Cassandra Rose Clarke – The Assassin’s Curse

Ananna of the Tanarau abandons ship when her parents try to marry her off to another pirate clan. But that only prompts the scorned clan to send an assassin after her. When Ananna faces him down one night, armed with magic she doesn’t really know how to use, she accidentally activates a curse binding them together.

To break the curse, Ananna and the assassin must complete three impossible tasks – all while grappling with evil wizards, floating islands, haughty manticores, runaway nobility, strange magic… and the growing romantic tension between them.

Of the first four books Strange Chemistry announced Cassandra Rose Clarke’s The Assassin’s Curse was the one that appealed to me most, probably because its description was most like the fantasy I enjoy most, or rather have enjoyed the longest. Besides, pirates, assassins, and dark curses, all set in a strange desert land—who could resist? And not only did I like The Assassin’s Curse as much I thought I would, I was blown away by this amazing debut! Clarke shows she’s a deft hand at her craft and creates a wonderful and unique voice for her heroine Ananna, one that I found impossible to resist.

Even if I was drawn in by the promise of pirates and assassins, the part of the book I ended up loving most was its heroine Ananna. She’s caustic and cynical and she’ll stand up for herself. At the same time she knows she’s flawed and readily admits it if she doesn’t know a thing. She’s eager to learn and I loved that along the way she manages to get herself taught new skills, without it coming across as the protagonist learning a new skill so she can fulfil a requirement to the plot later on in the narrative. She’s smart and resourceful, without being an unrealistic super girl, who has skills that are implausible for someone of her age and background or is brilliant at everything. Another point where Clarke deviates from some of the more often seen YA tropes is her romance. No insta-love or attraction for our heroes, this love affair is grudging and perhaps not even an affair. I loved Ananna’s interaction – and often exasperation – with Naji; I loved that she only realises she likes him, or even loves him, when it’s already happened, even if the reader does see that bond slowly building.

Naji, being what he is, is completely different from Ananna. He’s well educated and possessed of a kind of magic that is distrusted by most decent folk. His Order uses blood magic, a strong and mysterious magic that is both scary and fascinating, both to Ananna and the reader. His past is mysterious, largely because he chooses to keep it thus. At times Naji’s secrecy seems more about keeping secrets than being functional, something which is annoying to Ananna and sometimes the reader as well. There remain many unanswered questions about Naji, such as his true past with Leila and the extent of his assassin’s arts. Hopefully, we’ll find out more about those in the second book.

The Assassin’s Curse doesn’t just have great characters in its protagonists and some of the secondary ones (I really liked Marjani), but it has a very cool setting as well, with the desert lands surrounded by the seas. I especially loved the Isles of the Sky, which are as magical and spooky as you might wish. I loved the juxtaposition of the environments and their related magic, water magic for the pirates and earth magic for the people in the cities and the desert. While there isn’t much explanation about the magic systems, beyond that there are spells, potions and you can bargain with what I presumed to be the spirits of the elements. What it lacks in detail, it supplements in flavour, though I hope we’ll find out more about both the magic of Ananna’s world and that of the Mists.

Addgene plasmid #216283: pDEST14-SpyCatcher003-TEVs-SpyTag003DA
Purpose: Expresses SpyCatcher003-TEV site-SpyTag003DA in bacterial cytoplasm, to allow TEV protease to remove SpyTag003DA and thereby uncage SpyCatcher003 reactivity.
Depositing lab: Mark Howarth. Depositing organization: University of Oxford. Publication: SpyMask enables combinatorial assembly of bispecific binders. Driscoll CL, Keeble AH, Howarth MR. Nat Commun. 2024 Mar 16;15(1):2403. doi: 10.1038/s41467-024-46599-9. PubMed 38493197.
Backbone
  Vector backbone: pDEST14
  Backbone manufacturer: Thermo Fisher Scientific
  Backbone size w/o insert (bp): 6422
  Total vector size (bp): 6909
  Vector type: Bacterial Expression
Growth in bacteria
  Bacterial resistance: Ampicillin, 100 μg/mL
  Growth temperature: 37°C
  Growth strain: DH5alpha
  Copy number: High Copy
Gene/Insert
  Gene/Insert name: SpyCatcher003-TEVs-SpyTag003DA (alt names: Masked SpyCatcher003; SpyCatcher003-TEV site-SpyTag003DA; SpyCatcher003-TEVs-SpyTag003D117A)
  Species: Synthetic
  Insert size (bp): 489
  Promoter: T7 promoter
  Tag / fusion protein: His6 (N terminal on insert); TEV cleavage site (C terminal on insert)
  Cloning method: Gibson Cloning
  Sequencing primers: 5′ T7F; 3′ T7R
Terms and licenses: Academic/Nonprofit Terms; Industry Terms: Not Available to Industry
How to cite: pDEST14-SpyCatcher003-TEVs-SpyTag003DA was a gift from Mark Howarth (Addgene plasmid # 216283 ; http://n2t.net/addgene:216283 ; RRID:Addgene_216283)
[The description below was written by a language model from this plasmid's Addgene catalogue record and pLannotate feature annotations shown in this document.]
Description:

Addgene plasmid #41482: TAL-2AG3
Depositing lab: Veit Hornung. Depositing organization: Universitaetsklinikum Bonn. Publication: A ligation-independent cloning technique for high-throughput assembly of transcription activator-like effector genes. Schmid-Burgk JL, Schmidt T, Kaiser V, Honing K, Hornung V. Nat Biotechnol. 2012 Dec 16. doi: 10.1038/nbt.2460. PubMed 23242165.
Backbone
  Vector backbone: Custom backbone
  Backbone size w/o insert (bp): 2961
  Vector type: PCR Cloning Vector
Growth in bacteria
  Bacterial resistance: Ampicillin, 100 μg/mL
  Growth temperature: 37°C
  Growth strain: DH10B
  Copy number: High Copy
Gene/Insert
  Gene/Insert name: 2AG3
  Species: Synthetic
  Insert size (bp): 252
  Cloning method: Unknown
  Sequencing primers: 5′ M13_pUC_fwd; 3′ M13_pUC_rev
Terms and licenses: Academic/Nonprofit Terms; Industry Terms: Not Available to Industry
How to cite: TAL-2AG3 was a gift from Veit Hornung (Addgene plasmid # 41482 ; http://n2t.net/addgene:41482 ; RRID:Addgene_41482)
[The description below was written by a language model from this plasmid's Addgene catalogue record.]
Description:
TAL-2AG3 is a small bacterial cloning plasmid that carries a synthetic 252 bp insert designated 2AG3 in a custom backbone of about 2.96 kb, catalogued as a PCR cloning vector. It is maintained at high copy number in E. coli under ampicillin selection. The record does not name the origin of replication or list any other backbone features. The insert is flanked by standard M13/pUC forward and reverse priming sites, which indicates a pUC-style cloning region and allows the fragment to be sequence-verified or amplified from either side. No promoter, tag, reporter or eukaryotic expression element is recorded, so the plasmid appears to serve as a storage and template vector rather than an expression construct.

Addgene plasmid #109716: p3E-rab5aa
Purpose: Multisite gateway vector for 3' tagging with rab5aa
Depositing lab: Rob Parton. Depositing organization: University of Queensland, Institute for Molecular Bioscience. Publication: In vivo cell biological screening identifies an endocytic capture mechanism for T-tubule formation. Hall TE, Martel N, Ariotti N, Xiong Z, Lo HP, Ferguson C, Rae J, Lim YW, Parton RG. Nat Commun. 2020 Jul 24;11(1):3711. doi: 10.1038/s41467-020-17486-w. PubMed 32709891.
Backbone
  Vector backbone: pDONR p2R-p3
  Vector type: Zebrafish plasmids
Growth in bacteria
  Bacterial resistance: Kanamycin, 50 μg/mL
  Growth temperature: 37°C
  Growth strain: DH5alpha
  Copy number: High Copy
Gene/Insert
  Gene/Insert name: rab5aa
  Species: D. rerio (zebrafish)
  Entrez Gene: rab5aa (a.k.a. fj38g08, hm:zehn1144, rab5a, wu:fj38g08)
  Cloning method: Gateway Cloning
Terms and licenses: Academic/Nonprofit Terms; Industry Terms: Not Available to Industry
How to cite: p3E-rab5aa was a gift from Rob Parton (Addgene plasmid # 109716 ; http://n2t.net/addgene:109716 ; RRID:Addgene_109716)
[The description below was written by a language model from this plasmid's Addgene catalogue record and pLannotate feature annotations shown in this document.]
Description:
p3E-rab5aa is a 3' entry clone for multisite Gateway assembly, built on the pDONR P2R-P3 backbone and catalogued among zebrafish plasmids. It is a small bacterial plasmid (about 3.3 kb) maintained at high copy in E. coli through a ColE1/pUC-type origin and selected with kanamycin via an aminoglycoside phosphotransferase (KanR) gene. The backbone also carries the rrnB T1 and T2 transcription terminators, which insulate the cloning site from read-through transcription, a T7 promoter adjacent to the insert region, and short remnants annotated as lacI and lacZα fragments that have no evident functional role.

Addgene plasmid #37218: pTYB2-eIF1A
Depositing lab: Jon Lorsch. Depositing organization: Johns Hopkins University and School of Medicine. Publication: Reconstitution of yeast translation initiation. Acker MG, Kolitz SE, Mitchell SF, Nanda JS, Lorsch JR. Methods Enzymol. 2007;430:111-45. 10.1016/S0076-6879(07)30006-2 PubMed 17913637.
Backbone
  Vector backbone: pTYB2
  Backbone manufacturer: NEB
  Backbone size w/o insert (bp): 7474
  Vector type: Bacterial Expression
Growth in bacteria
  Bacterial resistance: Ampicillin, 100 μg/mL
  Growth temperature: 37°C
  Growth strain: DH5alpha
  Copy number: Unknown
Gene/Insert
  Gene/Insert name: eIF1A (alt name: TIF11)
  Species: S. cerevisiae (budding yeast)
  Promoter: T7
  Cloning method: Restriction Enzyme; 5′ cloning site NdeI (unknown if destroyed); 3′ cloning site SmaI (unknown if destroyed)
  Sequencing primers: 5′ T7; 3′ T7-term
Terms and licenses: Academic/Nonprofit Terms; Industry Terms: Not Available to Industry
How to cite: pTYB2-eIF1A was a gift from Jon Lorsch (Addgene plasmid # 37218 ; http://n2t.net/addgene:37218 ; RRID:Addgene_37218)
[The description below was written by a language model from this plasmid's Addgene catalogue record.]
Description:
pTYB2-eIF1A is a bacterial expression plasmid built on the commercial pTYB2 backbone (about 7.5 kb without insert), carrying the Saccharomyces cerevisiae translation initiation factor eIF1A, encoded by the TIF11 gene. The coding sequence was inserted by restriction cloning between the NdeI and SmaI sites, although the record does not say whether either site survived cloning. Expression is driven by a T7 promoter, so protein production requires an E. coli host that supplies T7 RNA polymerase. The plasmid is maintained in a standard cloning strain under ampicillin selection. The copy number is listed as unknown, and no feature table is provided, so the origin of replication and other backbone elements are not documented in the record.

Clarke took a big risk with The Assassin’s Curse in the way she wrote Ananna’s voice and thus the narration. It’s very distinct and with what you might call an accent if you’d only heard it. I’m not sure whether it’s a reflection of pirate patois or meant to convey that Ananna isn’t that well-educated, though since she can read, write, and cipher, I’d have to guess it’s the former. It takes some getting used to with its use of ain’t, gonna, shoulda and not neither, just to name a few examples. While I loved Ananna’s voice after falling into its cadence, I can see that this is a real marmite issue, you either love it or hate it, there probably isn’t much in between.

The Assassin’s Curse is a fantastic debut for Cassandra Rose Clark. I thought the book was fabulous and I want book two now! I didn’t know going in that this was the first of what looks to be a duology and while the book stops at a point where there is a natural breathing space for our heroes before they set out on the second part of their quest, I was still a bit frustrated at the fact that we didn’t get the whole story. As it is, I will have to wait until June, when The Pirate’s Wish is released. Fortunately, I won’t have to wait quite so long to sample more of Clarke’s writing as Angry Robot is releasing The Mad Scientist’s Daughter early next year. Meanwhile, Cassandra Rose Clarke is an author to watch if The Assassin’s Curse is anything to go by.

This book was provided for review by the publisher.


7 thoughts on “Cassandra Rose Clarke – The Assassin’s Curse”

  1. The Isles of the Sky reminded me of a nature park near where I live. I could easily picture them there! (One of the few advantages of living in Canada?)

    Ananna's narration really made the book for me. It's rare that you see something like that in a first-person novel. In most novels, people always think so clearly, and often much more clearly than they talk. Here, it was so easy to get a feel for Ananna's voice because of the style of narration, and I just loved it. But I can see how it would be a major turn-off for some readers.